MIT discovery unleashes solar revolution
First, MIT scientists recharged batteries wirelessly. Now they can mimic essence of plants' energy storage system.
In a leap that could transform solar power from a marginal, boutique alternative into a mainstream energy source, Massachusetts Institute of Technology (MIT) researchers have overcome a major barrier to large-scale solar power: storing energy for use when the sun doesn't shine.
Until now, solar power has been a daytime-only energy source, because storing extra solar energy for later use is prohibitively expensive and grossly inefficient. With today's announcement, MIT researchers have hit upon a simple, inexpensive, highly efficient process for storing solar energy.
Now a team led by Daniel Nocera at MIT has found a catalyst that uses cheap, abundant metals—cobalt and phosphorus—and works at an environmentally friendly neutral pH to release oxygen from water.
In this video , Daniel Nocera describes new process for storing solar energy.
Last year , MIT scientists developed the basis for a technology that could bring wireless convenience to battery recharging, allowing you to pack all those adapters into a drawer for good. The MIT team, with members from the school's physics, electrical engineering, and computer science departments, along with its Institute for Soldier Nanotechnologies [http://web.mit.edu/isn/], adapted known qualities of magnetically coupled resonance to transmit electricity from a power source to light a 60 W light bulb 7 ft away.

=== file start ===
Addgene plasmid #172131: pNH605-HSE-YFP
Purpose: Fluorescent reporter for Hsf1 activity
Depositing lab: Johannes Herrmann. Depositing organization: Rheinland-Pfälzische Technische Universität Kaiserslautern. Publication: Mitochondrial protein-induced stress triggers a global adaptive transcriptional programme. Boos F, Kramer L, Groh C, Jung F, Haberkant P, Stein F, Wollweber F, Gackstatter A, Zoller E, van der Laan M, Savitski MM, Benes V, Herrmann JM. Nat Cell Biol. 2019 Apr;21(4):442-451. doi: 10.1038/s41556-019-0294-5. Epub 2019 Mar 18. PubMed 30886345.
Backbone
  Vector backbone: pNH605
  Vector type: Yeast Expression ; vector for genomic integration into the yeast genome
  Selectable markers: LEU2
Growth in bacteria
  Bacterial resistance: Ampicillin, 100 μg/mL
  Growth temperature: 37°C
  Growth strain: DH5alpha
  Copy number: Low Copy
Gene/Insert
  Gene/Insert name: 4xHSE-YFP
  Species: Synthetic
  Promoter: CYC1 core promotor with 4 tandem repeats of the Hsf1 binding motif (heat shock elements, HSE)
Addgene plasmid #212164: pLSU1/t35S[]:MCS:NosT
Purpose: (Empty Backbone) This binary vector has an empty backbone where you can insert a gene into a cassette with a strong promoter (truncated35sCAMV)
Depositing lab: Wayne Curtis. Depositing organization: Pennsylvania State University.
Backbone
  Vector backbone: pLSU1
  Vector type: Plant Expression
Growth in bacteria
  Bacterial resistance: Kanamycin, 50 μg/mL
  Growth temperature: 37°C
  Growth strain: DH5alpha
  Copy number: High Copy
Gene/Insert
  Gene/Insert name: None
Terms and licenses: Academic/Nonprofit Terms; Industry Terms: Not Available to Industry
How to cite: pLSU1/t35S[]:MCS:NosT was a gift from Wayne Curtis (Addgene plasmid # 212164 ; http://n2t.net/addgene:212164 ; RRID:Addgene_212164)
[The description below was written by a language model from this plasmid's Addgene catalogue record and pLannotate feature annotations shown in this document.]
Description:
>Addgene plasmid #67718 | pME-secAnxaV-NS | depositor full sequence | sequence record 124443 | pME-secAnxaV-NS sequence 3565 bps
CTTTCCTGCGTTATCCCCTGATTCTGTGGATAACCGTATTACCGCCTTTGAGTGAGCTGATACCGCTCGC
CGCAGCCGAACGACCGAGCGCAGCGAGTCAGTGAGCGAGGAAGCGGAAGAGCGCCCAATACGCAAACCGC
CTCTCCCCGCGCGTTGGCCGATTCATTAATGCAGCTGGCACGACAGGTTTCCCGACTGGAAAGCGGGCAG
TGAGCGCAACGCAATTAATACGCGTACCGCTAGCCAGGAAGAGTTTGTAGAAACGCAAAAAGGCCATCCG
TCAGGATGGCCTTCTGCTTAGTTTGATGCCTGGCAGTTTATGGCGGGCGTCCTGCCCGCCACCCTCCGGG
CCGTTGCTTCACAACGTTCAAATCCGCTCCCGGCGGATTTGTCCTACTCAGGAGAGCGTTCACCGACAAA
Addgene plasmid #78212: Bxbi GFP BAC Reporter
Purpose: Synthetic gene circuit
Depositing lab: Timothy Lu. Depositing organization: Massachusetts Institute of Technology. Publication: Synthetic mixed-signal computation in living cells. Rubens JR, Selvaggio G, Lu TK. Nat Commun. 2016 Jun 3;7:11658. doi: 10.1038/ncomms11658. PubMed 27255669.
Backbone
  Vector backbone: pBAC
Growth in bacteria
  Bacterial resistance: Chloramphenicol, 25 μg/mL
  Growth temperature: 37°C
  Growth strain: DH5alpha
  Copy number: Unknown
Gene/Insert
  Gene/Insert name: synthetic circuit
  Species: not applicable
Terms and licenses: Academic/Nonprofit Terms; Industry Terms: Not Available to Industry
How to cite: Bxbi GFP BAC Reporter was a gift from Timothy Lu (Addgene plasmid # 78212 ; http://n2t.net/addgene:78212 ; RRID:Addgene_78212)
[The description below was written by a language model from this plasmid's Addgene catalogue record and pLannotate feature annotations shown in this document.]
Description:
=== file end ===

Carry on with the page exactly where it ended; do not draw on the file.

In a year when manufacturing continued to lead the economic rebound, it makes sense that plant manager bonuses rebounded. Plant Engineering’s annual Salary Survey shows both wages and bonuses rose in 2012 after a retreat the year before.
Average salary across all job titles for plant floor management rose 3.5% to $95,446, and bonus compensation jumped to $15,162, a 4.2% increase from the 2010 level and double the 2011 total, which showed a sharp drop in bonus.